Java Throw Error (Use of Throw Keyword)


How To Use The ‘Throw’ Exception or Error in Java Programs

In Java, you can define your own set of rules or conditions and then throw an exception using the ‘throw’ keyword. It is also possible to use the throw keyword if you wish to use custom exceptions. In order to catch an exception, it is necessary to throw one first. It is possible to throw an exception, which may include your code, code from an external package of the Java platform, or the Java run-time environment. Thus, regardless of what throws the exception, it’s always done via the throw statement.

Java Throw Error

The Java programming language platform provides developers several exception classes which can be used in programmable codes. This will allow programmers to differentiate among various types of exceptions that may occur during the execution of a particular program. In addition to this, you can also create your own Java exception classes to handle errors that may occur within the classes you are targeting.

If you are a Java package developer, you might be required to create your own set of exception classes that will allow users to differentiate between errors which might occur in your created package from those that would occur in the Java platform or other packages.

Thus, in order to use the throw exception to handle errors in Java, you must follow the standards of properly applying the throw exception keyword in your Java programs.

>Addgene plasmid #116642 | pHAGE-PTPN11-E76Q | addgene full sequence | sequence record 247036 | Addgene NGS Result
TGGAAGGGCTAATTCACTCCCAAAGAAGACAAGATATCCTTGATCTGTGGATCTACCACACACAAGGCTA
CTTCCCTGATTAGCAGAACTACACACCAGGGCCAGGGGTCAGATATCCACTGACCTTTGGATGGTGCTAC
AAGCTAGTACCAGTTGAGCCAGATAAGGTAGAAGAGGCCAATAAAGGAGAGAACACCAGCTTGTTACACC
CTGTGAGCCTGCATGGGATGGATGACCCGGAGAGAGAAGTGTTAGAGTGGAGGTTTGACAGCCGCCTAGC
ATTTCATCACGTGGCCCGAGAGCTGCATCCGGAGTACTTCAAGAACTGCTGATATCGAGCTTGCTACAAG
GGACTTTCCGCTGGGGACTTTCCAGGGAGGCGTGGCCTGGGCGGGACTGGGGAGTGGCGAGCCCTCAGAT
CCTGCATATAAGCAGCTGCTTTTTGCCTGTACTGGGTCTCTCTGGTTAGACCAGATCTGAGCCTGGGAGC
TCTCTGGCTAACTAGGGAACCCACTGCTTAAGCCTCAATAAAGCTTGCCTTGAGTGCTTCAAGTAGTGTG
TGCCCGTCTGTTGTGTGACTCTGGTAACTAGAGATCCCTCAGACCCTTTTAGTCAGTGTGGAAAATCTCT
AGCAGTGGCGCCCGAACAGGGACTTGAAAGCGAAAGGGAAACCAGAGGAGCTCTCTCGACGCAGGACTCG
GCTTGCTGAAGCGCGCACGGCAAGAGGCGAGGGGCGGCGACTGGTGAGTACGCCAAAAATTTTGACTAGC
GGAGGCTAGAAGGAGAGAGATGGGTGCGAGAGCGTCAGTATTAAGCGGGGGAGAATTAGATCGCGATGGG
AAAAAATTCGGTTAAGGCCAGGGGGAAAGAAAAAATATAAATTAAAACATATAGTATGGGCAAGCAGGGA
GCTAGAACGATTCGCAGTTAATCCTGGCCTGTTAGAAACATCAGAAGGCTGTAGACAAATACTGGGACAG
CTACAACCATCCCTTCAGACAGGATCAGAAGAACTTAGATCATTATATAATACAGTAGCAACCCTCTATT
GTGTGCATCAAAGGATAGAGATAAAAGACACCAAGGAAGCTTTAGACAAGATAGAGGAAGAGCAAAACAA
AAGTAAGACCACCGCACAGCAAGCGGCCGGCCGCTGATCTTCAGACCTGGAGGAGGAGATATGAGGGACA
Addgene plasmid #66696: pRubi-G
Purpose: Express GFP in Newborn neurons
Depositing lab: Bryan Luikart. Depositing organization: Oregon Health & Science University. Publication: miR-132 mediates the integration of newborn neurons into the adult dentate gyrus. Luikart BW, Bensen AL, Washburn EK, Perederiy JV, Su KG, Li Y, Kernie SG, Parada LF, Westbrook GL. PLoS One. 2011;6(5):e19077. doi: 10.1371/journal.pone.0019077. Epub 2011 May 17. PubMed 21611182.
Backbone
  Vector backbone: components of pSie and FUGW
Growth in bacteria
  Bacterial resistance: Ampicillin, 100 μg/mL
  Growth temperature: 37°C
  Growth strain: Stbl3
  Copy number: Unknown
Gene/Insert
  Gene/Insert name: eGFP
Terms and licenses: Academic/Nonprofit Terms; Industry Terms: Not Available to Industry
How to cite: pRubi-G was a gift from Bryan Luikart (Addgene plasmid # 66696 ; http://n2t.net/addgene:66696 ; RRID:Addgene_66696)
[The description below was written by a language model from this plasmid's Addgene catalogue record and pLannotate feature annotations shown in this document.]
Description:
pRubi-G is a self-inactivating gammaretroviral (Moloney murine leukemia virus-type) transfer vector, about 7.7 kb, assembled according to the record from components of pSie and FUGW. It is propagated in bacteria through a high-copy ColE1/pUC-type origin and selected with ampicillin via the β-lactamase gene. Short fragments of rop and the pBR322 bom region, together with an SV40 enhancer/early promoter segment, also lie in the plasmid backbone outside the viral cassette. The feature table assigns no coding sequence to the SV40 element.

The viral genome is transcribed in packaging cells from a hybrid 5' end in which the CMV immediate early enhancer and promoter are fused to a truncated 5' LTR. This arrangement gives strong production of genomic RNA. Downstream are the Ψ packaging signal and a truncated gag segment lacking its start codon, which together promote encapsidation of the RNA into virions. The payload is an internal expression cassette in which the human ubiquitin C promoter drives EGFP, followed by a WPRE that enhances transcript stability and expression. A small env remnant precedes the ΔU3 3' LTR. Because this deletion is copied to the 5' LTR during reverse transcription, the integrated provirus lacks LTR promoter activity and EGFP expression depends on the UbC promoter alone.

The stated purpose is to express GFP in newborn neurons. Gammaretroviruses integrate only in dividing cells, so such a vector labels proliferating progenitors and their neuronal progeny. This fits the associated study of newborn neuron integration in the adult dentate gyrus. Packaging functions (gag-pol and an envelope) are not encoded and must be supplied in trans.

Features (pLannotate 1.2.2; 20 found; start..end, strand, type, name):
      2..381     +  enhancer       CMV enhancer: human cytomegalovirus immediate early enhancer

Syntax For Using Throw Exception

The following statement must be used in order to throw an exception in Java programming.

throw new exception_class(“error message”);

For example:

throw new DemoException(“This is a sample error message.”);

It can be noted that the Java code you use attempts to make an effort to fix an error. So, with the help of the throw exception, it becomes much more appropriate. Handling errors is significant as well as a good programming practice. This can also help you prevent crashing of applications.

You can also throw your own exceptions which can be forced to occur on demand. This can be advantageous when creating your own definitions of what an error is and it can be controlled in the program. To be on a safe side, it is advised that you use the try and catch block in your programs for best results.

Therefore, to throw an error in your Java program, invoke the throw statement inside the try..catch..finally blocks.